Ohio Valley Opry charms audiences with family-friendly entertainment

Opry-13The Ohio Valley Opry (OVO) has been charming audiences at the Twin City Opera House in McConnelsville since 2000. Founded by Marvin Clark and his family, the 7-piece band puts on a show featuring traditional country tunes and old bluegrass favorites. Since then, the show has grown to include piano, steel guitar and an in-house comedian.

“The band includes pretty much everything you can imagine for a country band,” Clark says.

Part variety show, part traditional country show, the Ohio Valley Opry pulls from both local and regional talent to fill out their rotating lineup of performers. Six times a year, they bring in national acts from Nashville. Although they draw talent from throughout the region, the band itself has become a family affair.

“When we started out 15 years ago, my girls were kids. They’ve grown up doing it,” Clark says.

Although they no longer live under one roof, Clark’s daughters are still heavily involved in the band. One of his daughters is married to the OVO’s rhythm guitarist and banjo player. The couple’s 4-year-old daughter now sings in the show.

This intergenerational lineup affects the band’s sound. While Opry music tends to find its fans in older members of the community, the OVO’s members range in age. Clark says the band’s younger musicians often want to shake things up by playing more contemporary music. Clark believes this enthusiasm is crucial in order to keep the band thriving.

“Honestly, [younger members] bring to the table music that the band has to learn and perform that I wouldn’t necessarily choose,” Clark says. “But it keeps the band evolving. New generations bring in new styles. It makes us better players.”

Like Father, Like Son

One of these younger members is Bryant Sigler, the OVO’s bassist who grew up wanting to be in the band.

“My dad started playing when the Ohio Valley Opry began,” Bryant Sigler says. “I grew up around it, and I grew up riding along to shows.”

Clark explains the band was looking for a new bassist in 2007, when Bryant was 17. When Clark asked around, Bryant came up to him and said, “I want that job.”

Music has always been a big part of the Sigler family’s lives. Bryant’s father Gary, a lifelong musician, is the band’s drummer. According to Gary, there is no better feeling than playing music with his family.

“I get to have my son beside me, and I get to work with him,” Gary says. “My daughter also sings on the show. It’s very family-oriented.” The Sigler’s cherish this time together, especially now that Bryant has moved out of the house.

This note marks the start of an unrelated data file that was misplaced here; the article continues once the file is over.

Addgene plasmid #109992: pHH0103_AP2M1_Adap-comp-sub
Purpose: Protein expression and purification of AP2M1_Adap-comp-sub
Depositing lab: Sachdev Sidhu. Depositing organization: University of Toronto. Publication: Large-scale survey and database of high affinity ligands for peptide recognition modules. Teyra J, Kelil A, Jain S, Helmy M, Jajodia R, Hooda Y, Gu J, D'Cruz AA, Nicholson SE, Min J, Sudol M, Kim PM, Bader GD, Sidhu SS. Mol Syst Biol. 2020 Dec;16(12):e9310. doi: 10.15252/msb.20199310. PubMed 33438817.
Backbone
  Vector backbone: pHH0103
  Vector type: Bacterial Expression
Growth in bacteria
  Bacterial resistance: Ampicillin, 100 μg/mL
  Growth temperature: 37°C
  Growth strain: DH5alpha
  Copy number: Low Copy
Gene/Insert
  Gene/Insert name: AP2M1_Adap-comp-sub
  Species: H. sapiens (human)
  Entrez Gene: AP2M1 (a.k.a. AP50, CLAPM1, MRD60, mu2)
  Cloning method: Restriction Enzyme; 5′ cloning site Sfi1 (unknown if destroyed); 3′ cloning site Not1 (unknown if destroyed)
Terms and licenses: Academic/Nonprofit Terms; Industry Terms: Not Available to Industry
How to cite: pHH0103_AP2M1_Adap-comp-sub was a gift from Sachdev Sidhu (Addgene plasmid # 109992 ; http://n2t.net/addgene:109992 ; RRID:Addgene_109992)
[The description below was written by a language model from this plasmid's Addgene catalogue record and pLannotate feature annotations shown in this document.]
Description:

“It gives us an excuse to hang out and rehearse,” Bryant says. “It’s a chance to be around [my dad] and share a hobby.”

A Shared Love for the Music

Gary also explains that the atmosphere of the OVO and the reactions of the audience are what keep him playing.

“I’ve been a musician my whole life and got burnt out on the scene,” Gary says. “But this is a much more satisfying experience. The people in my band are my best friends. Everyone plays because they want to.”

Clark agrees. “We have as much fun playing the shows as the audience does listening to it,” he explains. “There are no egos on the stage. If something crops up, you recognize it, realize you’re brothers, and get it snuffed out. It’s good. It really is like a family.”

This closeness is evident even from interactions with the audience. During the show, as each vocalist finishes their performance and leaves the stage, the Clark’s–like proud parents–lead the audience in another round of applause and congratulate each performer on a job well done. Although many of the vocalists are members of the Clark family, the local Marietta performers receive the same warm send-off.

Southeast Ohio Charm

Part of the show’s charm comes from its authenticity. While the performances are perfected, the on-stage interactions come off as unpracticed and genuine. Marvin and Deena Clark’s stage banter and introductions of the vocalists sound like conversations between friends. They interact with the audience as well. They once staged an impromptu presidential primary, counting applause as votes.

This approach showcases the sense of community evident not only in this corner of the state, but within the band, as well. Although the band was on stage, wowing audiences with their performance, they still came across like your neighbors. During intermission, the band immediately came out into the audience and greeted fans.

Although the band has enjoyed a lot of regional success, Clark said if they had to stop playing, he would still be content with their run.

“If it folded tomorrow, I’d still have friends that will last a lifetime,” Clark says. “But I can’t see it.”